NAWCA expands Great Lakes nature preserve

Michigan's Saginaw Bay wetlands improved through federal funding

Sand Point Nature Preserve

Sand Point Nature Preserve

Photo © Saginaw Basin Land Conservancy

Sand Point Nature Preserve is a 220-acre property that protrudes into Michigan’s Saginaw Bay. Thanks to the North American Wetlands Conservation Act (NAWCA), it is a home for wildlife, outdoor recreation and an important mechanism for improving water quality.

Sand Point is owned by the Saginaw Basin Land Conservancy (SBLC) and contains Mud Lake, Kingbird Pond, Hemlock grove, meadows and numerous wetlands.

The preserve’s important coastal wetlands cater to a variety of different ecosystem services, such as improving water quality, flood control and pollution runoff absorption. The area also acts as a hub for numerous forms of outdoor recreation. Sand Point provides habitat for migratory waterfowl, fish and other wetland-dependent species.

The ecological and recreational services that wetlands such as Sand Point offer can help boost the economy, and better the overall ecosystem. Crucial to the success of these wetlands and conservation efforts is NAWCA, a federal funding program for conservation projects.

Since 2012, NAWCA has helped Ducks Unlimited and its partners acquire 84 acres for permanent protection on the preserve, adding to 139 acres originally protected in 2009 by Ducks Unlimited, making it more than the 220 acres it is today.

Ducks Unlimited and its partners have expanded Sand Point three times as part of two, $1 million NAWCA grants. In 2011, 40 acres of forested wetlands and a portion of Mud Lake were acquired for $106,000; in 2012, 41 acres of wetlands and the rest of Mud Lake were obtained using $103,000; and in 2012, three acres of wetlands were acquired for $13,000.

“NAWCA's funding to acquire this land provided crucial support to protect a natural area that could have otherwise been developed,” said Trevor Edmunds, SBLC director of conservation. “Under the SBLC's stewardship, the land will forever provide a place of respite for native flora and fauna as well as a venue for people to enjoy and interact with nature.”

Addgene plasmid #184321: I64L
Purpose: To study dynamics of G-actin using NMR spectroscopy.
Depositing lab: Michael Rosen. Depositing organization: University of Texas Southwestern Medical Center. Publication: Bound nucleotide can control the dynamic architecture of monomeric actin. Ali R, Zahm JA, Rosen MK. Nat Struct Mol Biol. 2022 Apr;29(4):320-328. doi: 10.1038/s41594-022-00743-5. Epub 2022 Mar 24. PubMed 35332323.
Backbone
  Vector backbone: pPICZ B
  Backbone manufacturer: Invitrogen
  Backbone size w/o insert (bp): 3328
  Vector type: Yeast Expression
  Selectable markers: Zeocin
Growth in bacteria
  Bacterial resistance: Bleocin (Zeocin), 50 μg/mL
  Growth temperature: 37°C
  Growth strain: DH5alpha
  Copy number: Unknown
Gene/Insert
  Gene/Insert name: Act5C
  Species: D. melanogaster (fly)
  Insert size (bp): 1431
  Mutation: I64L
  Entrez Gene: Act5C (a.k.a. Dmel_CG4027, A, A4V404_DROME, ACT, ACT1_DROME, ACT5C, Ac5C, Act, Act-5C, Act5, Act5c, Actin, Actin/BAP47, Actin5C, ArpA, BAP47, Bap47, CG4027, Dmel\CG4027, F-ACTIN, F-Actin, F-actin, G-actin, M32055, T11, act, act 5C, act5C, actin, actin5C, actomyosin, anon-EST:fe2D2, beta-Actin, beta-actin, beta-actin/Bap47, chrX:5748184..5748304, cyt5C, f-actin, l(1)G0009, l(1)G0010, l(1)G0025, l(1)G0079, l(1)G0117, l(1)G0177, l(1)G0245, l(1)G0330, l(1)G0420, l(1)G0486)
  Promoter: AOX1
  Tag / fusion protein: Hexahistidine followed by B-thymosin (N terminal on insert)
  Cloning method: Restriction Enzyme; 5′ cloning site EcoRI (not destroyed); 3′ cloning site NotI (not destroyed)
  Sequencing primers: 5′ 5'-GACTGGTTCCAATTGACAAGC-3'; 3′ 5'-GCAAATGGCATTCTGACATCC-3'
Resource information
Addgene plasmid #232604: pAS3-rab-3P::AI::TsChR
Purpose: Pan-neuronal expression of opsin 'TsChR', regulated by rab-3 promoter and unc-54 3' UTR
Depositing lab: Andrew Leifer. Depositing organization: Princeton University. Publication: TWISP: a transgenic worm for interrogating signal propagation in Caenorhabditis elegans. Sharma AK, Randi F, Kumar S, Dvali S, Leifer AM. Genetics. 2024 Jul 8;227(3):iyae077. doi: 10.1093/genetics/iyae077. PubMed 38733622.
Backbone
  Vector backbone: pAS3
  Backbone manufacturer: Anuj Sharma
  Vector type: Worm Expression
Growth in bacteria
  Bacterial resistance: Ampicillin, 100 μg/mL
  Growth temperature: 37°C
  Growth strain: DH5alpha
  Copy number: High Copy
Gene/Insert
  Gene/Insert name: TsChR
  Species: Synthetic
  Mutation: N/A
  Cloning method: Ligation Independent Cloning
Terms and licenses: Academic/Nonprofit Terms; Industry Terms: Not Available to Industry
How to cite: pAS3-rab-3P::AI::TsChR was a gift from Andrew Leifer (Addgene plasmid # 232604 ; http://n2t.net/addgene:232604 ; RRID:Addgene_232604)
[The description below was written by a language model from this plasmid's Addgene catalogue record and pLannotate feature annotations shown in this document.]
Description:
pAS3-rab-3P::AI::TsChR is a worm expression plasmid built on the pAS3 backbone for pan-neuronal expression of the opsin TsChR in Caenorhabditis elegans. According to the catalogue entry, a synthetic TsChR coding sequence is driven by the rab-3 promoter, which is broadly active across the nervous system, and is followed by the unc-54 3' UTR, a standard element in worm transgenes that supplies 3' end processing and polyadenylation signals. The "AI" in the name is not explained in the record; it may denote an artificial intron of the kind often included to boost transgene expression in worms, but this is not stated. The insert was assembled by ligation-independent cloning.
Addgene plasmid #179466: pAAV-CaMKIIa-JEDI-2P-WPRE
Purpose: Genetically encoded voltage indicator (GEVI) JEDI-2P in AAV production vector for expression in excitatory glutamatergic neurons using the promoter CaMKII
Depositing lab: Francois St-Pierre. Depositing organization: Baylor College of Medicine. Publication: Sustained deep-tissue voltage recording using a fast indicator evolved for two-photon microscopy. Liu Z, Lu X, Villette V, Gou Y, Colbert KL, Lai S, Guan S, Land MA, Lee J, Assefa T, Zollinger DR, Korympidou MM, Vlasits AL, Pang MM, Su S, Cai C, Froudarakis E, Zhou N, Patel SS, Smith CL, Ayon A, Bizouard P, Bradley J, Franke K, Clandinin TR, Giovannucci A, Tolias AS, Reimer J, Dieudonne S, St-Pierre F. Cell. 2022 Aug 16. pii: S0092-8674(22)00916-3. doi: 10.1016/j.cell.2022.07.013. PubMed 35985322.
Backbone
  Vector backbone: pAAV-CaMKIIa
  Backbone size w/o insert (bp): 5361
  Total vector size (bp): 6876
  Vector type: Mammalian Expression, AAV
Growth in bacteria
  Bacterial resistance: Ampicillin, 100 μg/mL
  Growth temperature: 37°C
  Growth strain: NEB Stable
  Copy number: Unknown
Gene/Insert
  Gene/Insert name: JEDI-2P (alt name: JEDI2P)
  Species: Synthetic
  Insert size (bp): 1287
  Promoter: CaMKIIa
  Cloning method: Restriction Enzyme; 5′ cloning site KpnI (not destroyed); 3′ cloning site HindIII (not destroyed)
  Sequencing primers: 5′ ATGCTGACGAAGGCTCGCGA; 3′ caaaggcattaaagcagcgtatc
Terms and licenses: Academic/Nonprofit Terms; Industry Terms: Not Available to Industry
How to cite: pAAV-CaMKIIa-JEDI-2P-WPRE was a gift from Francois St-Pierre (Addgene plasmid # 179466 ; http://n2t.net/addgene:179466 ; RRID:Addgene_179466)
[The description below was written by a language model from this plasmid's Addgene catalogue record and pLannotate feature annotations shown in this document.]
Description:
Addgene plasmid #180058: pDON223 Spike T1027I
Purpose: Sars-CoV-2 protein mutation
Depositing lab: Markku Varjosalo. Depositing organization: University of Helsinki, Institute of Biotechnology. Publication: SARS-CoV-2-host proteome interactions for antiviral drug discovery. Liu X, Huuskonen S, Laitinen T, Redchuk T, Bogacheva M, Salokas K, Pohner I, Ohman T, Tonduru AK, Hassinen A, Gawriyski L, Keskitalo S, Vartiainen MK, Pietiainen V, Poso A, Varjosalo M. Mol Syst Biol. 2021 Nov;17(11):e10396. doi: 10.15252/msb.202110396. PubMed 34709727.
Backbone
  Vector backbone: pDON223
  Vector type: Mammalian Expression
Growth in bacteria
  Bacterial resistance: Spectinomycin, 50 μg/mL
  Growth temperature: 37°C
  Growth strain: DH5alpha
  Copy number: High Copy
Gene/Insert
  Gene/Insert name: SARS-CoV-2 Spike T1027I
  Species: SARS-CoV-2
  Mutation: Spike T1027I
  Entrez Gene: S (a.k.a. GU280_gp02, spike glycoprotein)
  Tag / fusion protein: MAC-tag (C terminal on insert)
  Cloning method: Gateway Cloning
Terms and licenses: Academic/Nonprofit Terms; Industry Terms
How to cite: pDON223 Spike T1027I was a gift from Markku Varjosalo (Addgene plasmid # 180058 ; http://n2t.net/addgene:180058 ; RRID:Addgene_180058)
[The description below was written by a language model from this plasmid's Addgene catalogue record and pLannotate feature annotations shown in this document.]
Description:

Sand Point is just one of many NAWCA projects Ducks Unlimited has collaborated on from Saginaw Bay to the Western Lake Erie Basin of the Great Lakes. Over the next four years, more than 20 projects will take place, including restoration, enhancement, acquisition and protection of wetlands and uplands. Together the NAWCA-funded projects will conserve more than 4,080 acres.

Ducks Unlimited implements projects across North America because of federal programs like NAWCA and conservation partners who help administer the necessary non-federal fund matching requirements. NAWCA was founded in 1989 and has had a substantial role in protecting and restoring wetlands and uplands across North America. The program requires that for every federal dollar provided to a project, state and non-governmental partners match it with two dollars at a minimum, which spurs additional private investment and therefore the amplification of conservation investments.

Historically, NAWCA funding of more than $18.8 million has stimulated partner contributions of over $62.7 million for wetland conservation work across Michigan. NAWCA needs strong support from Congress, so wetland conservation efforts can continue throughout Michigan and across North America.

People can help promote healthy wildlife and clean drinking water by telling their elected representatives to support NAWCA. Civic engagement by conservationists from all walks of life can help ensure lawmakers understand that the health of natural resources is directly correlated to the health of our communities.